Earth News Journal 23: Coldest Years Turn Warm

A recent study featured in the journal Nature concludes that the “coldest year in the future will be warmer than the hottest year in the past,” according to Camilo Maro, the lead scientist of the published paper.

This shocking find happened on a fancy – a graduate-class experiment led to some alarming news for Earth’s future.

Dr. Mora doesn’t even hunt for climate changes, normally; rather he is “a specialist in using large sets of data to illuminate environmental issues.” Thirty-nine of the world’s most advanced climate models helped guide the students to predict international rising temperatures over the next half-century.

The models conclude that these warmer temperatures could be delayed for another 20-25 years if there is a global campaign for reducing greenhouse gas emissions. This time buffer could allow both nature and human society to adapt to changing climate norms.

Nonetheless, other climate researchers believe that slowing emissions could actually have a negative impact on the Earth, by “lowering the risk that the climate would reach a point that triggers catastrophic changes.” The study from the University of Hawaii, Manoa calculated various “climate departure” figures, or the “date after which all future years were predicted to be warmer than any year in the historical record (1860-2005) for that spot on the globe.”

For New York City, climate departure will come in the year 2047, or 2072 with lower greenhouse gas emission rates. Washington D.C. has a climate departure of 2047 and 2071, while Moscow sits at 2063 and 2092, Beijing at 2046 and 2078. Contrary to public belief, recent climate studies, including the Mora report, claim that the tropics will actually carry the brunt of global climate changes, not the polar region.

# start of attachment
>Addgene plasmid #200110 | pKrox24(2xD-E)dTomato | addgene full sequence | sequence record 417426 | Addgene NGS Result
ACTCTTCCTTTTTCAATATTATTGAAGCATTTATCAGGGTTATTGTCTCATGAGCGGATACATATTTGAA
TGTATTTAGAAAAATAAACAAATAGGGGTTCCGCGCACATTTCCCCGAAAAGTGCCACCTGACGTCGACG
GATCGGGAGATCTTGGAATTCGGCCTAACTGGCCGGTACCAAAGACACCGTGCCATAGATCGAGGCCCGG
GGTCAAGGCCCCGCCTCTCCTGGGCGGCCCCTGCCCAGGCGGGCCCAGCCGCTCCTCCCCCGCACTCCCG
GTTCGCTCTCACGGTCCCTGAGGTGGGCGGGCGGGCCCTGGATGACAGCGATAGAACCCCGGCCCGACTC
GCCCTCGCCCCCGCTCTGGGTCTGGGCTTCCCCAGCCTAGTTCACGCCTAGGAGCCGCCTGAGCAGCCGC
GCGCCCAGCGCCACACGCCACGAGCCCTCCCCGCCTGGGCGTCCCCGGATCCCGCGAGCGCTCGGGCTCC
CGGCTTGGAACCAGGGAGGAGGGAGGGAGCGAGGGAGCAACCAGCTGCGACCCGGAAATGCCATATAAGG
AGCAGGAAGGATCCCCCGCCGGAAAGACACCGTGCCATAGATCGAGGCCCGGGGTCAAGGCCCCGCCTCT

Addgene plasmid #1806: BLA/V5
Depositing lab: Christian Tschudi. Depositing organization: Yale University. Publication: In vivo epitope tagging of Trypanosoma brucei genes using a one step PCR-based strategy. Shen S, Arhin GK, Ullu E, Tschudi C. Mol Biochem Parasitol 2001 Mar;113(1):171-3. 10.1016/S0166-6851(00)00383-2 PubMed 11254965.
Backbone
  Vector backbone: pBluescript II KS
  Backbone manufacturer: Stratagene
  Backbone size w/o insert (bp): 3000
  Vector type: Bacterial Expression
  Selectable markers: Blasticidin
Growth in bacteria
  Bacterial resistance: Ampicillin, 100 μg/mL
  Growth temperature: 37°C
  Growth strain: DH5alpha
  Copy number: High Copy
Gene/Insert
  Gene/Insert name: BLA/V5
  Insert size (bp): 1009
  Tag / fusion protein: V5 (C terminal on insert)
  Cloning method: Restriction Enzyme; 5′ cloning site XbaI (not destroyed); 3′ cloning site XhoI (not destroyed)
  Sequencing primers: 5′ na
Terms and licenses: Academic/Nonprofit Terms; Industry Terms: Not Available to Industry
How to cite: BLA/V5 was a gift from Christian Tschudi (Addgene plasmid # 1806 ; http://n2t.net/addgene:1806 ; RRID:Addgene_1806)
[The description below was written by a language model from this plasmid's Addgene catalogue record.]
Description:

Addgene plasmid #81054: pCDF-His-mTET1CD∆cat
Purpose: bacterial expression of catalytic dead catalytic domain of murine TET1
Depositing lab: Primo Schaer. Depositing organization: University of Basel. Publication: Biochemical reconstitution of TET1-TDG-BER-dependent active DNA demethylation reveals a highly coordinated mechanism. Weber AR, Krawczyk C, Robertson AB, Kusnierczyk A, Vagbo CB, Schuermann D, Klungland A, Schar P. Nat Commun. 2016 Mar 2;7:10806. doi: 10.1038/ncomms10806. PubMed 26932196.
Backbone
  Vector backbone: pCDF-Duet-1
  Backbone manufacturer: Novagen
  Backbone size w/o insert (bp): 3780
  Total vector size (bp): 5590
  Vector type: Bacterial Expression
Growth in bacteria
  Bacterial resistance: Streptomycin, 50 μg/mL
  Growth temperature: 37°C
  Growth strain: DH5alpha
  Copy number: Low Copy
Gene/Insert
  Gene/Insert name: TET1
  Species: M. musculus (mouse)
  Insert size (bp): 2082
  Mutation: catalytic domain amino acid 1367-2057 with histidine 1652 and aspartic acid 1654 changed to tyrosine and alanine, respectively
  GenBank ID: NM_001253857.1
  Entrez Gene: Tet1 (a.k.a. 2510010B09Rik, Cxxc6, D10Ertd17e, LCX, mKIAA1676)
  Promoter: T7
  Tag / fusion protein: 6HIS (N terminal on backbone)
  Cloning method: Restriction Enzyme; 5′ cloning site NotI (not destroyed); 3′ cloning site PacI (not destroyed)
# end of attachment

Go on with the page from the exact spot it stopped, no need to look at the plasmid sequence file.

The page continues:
Ice caps and glaciers will melt and increase the volume of liquid ocean water, but the tropic regions – such as the Mediterranean, Northern Africa, and Central America – will suffocate under immense heat waves. Many plants and animals of tropical ecosystems have a narrow temperature tolerance range; therefore many species will not survive under intensive climate changes. Tropics areas are also plagued by poverty, and numerous people will not be able to afford to adapt to climate change, as opposed to many mid-latitude rich nations.

“If current trends in carbon dioxide emissions continue, we will be pushing most of the ecosystems of the world into climatic conditions that they have not experienced for many millions of years,” said Ken Caldeira, a climate researcher at the Carnegie Institution for Science in Stanford, California.


Global climate change isn’t just going to affect the polar bears – it’s going to affect all of humankind if we refuse to delay action any longer. Tropic regions are already witnessing the effects of warmer temperatures, specifically with the increase in acidifying coral reefs. This university study is only relying on computer models that “attempt” to reproduce climate systems, based on collected data; however, I think the underlying message of the study is quite telling. The Earth is predicted to warm, the tropics will receive the highest concentration of intensive sun exposure, and we would be wise in curbing our greenhouse gas emissions now to preserve the future of our Earth.

Gillis, Justin. “By 2047, Coldest Years May Be Warmer Than Hottest in Past, Scientists Say.” The New York Times – Science, Environment. N.p., 9 Oct. 2013. Web. 9 Oct. 2013.